Guantanamo: Honor Bound to Defend Freedom
Of all the media a writer might consider for a political discussion – the Sunday editorial section, film documentaries, books - theatre is probably not the first to come to mind, though it’s certainly not without precedent. Guantanamo, which deals with the detention of persons the US Government terms “enemy combatants” at the Guantanamo Naval Base in Cuba, might be called a “stage documentary,” if there is such a term. Guantanamo, which premiered in London in 2004 and has since been produced Off-Broadway, is a documentary in the sense that it is based upon interviews with real-life detainees and their families as well as government officials and other public figures who have spoken on the issue. It’s dramatic in that it creates characters from some of the real-life detainees and their family members, but on balance this is primarily a presentation of ideas more than emotion. The script, primarily a series of short monologues taken from the interviews conducted by the authors, is weighted more heavily toward political argument than the human story.
This is not to say that the portrayals of the detainees (by Sean Nix, Christian Castro, Bobby Zaman and Hunter Stiebel) and their families (Anil Hurkadli, Vincent Mahler, and Michael Kingston) are not compelling. The performers give a human face to four apparently innocent detainees apprehended simply for being in the wrong place at the wrong time. This personal perspective may not yet have been fully provided by news coverage of this situation, and the sensitive performances bring it fully to life. The detainees remain center stage through the performance in a playing area flanked on two sides in director Nick Bowling’s staging, with choruses of family members and involved observers beside them stage left and stage right. Projections onto screens behind each of the two audience seating areas provide still photos of the real life persons portrayed on stage – to whom the actors bear uncanny resemblances – further lending a realistic, documentary feeling to the piece.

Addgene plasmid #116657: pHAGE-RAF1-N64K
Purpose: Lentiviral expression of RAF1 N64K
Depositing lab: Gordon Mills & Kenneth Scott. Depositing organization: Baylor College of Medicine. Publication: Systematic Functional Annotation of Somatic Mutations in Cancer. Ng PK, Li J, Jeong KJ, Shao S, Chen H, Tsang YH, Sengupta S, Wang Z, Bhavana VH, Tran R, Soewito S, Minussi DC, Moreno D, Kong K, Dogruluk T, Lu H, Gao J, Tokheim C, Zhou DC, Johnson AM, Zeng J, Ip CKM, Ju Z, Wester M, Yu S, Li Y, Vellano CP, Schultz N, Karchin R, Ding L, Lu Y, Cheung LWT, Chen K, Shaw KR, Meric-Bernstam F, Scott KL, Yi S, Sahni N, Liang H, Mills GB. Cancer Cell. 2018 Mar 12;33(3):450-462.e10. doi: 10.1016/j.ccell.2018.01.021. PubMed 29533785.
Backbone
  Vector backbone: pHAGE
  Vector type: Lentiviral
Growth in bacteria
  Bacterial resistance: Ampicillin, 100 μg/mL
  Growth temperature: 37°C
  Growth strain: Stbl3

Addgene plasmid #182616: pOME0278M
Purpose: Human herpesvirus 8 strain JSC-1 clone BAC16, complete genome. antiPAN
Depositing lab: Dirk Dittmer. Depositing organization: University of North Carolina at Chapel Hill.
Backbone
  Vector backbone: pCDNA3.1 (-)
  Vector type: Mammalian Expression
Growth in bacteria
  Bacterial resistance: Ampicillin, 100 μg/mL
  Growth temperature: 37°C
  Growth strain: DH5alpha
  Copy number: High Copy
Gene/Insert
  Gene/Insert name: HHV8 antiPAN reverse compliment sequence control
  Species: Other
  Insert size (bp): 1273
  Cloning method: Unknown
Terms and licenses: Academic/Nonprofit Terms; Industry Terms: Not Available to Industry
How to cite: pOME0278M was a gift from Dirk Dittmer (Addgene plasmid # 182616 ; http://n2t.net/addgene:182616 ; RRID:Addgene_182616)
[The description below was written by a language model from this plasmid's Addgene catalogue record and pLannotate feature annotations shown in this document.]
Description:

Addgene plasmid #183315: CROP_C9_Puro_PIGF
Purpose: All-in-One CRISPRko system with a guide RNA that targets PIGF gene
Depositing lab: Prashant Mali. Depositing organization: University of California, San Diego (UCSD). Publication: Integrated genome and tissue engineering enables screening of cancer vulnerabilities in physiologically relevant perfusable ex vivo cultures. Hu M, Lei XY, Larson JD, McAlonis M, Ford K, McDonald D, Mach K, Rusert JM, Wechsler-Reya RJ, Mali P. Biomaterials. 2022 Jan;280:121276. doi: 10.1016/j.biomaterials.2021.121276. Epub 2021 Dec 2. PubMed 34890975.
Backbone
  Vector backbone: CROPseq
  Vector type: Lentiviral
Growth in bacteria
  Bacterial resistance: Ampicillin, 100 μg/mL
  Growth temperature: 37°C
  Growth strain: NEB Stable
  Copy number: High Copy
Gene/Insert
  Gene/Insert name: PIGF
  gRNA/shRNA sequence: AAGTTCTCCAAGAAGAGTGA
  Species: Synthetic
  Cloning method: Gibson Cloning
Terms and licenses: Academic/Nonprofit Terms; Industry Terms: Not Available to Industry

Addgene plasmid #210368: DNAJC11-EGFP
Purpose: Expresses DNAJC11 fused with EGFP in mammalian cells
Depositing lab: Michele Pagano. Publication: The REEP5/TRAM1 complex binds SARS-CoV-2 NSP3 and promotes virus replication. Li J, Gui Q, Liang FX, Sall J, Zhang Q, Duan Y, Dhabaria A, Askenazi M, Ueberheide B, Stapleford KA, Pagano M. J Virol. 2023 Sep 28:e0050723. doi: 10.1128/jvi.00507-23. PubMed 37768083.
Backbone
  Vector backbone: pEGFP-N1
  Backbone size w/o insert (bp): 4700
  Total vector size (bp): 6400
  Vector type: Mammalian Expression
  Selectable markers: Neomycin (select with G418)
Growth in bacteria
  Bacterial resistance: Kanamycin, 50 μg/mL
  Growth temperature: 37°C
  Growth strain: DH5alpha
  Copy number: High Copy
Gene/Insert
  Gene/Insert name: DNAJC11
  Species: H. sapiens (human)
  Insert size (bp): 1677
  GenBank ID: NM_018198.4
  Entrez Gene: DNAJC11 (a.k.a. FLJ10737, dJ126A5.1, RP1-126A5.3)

The fates of some 500 detainees in a conflict that had claimed the lives of thousands might otherwise seem insignificant unless established in individual terms as authors Victoria Brittain and Gillian Slovo do here. Through other “characters,” including the British government officials Lord Steyn and Jack Straw, as well as the attorneys, the case against these American policies, and shock and exasperation toward them, is made. It is made, it must be noted, without effective rebuttal or explanation from the American government’s point of view, other than through a dramatized press conference in which actor Don Blair gives a spot-on impersonation of Defense Secretary Donald Rumsfeld inconsistently and unconvincingly attempting to explain and justify government policies regarding the detentions.
This is no “point-counterpoint” debate. The authors’ point of view is clearly that the US action is immoral and highly inconsistent with American principles of justice. Though some detainees have been released – including 3 of the 4 portrayed in the play – the government acknowledged that as of December 1, 2005, 505 people were still being held at Guantanamo. It’s a piece which asks its audience to listen. Though as visual as may be possible given the format of the text – there’s little movement, mostly just a shifting of focus to whichever of the 12 performers on stage throughout is talking – this is not a traditional theater experience in terms of narrative or visual storytelling. Yet, audiences willing to give it a listen will find it a provocative experience that may strengthen or challenge their political opinions, or perhaps cause them to explore this aspect of America’s defense and foreign policy further.
Guantanamo: Honor Bound to Defend Freedom runs through March 26, 2006 at Timeline Theatre Company, 615 W. Wellington Ave., Chicago. Performances are Thursdays and Fridays at 8 p.m., Saturdays at 4 p.m. and 8 p.m. and Sundays at 2 p.m. Tickets and further information are available at 773-281-TIME and at www.timelinetheatre.com. Regular ticket prices are $25, $15 for students with ID, and $5 for industry members with resume/headshot/card.